Ever since selling DBRS, the fourth-largest credit rating agency in Canada, in 2015 for a reported $500 million dollars, Walter Schroeder and his wife, Maria, have been giving back. Through the Walter and Maria Schroeder Foundation, the couple has given generously to high schools in disadvantaged neighbourhoods in Winnipeg – where they both grew up – and healthcare organizations in Toronto, where they now live. Their gift of $20 million to the Toronto Rehabilitation Institute, the largest donation ever to a rehabilitation hospital in Canada, has led to the creation of the Walter and Maria Schroeder Institute for Brain Innovation and Recovery. We spoke with Walter about his family's passion for change.
We believe in quality of life over quantity of life. We wanted to do more in this area: not just saving lives, but making sure people can live better. Toronto Rehab helps people with conditions like dementia, stroke and multiple sclerosis have a better quality of life. We know that the two things that are most important to people are mobility and pain. Toronto Rehab is a hospital that gets people moving and walking as much as possible, and it deals with their pain.
We've seen friends dealing with dementia in loved ones. We know it's one of the most difficult and painful diseases out there, and you'll live a long time with it. The caregivers are so hard hit. Your loved one is still with you, but you have to watch them fade away. Toronto Rehab, and its research institute KITE, does important work and research with dementia, and we want to support that.
There are three major projects. The first is related to CRANIA, the CenteR for Advancing Neurotechnological Innovation to Application, which we helped found with a $500,000 gift in 2016. This group does research around understanding and treating neurological conditions. The second develops new therapies to restore function for people with nervous system disorders; projects that do things like help stroke survivors move their hands. The third is about helping people no matter where they are by using technology to do things like deliver rehab at home.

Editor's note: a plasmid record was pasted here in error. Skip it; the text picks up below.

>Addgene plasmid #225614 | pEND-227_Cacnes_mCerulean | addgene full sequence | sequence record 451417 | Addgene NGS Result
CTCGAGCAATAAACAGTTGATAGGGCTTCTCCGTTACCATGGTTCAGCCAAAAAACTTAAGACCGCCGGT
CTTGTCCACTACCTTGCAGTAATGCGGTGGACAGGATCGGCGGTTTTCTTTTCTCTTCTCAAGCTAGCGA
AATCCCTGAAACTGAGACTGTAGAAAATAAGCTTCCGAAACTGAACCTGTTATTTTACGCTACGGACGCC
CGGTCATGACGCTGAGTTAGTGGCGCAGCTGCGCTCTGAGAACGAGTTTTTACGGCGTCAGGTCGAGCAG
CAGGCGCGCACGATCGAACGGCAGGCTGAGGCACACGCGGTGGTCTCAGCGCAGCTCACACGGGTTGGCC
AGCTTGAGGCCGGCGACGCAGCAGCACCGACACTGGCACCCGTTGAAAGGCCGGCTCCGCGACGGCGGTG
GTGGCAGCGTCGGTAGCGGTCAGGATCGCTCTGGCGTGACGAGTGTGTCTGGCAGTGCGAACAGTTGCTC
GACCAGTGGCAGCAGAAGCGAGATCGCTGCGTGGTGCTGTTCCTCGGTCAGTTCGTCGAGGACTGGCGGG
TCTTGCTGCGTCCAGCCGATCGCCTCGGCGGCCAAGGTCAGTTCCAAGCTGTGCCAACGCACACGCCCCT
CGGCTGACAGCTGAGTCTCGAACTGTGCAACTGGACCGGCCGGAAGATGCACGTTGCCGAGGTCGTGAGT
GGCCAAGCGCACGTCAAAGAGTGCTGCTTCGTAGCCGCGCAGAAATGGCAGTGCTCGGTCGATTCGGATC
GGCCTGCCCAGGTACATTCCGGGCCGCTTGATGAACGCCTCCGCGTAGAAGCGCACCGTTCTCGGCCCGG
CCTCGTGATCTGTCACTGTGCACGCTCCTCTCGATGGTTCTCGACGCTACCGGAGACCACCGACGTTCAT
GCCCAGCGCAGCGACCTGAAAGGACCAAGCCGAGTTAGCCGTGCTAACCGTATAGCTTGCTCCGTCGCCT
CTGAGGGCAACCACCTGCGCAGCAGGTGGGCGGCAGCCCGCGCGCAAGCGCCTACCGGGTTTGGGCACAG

We want to see people getting treatment right away, and we want to see lives benefited right away. This is why we're donating our money – we could pass it onto our children, but we want to see it working right now to change lives.
There's a musical we helped develop called No Change in the Weather, about Newfoundland and the unfairness of equalization payments to the province. We did 70 performances of the musical in Toronto, and part of the proceeds went back to Toronto Rehab, three other hospitals and Winnipeg high schools. We're using the musical to help publicize our foundation and get the word out about the things we're passionate about: addressing inequality and quality of life.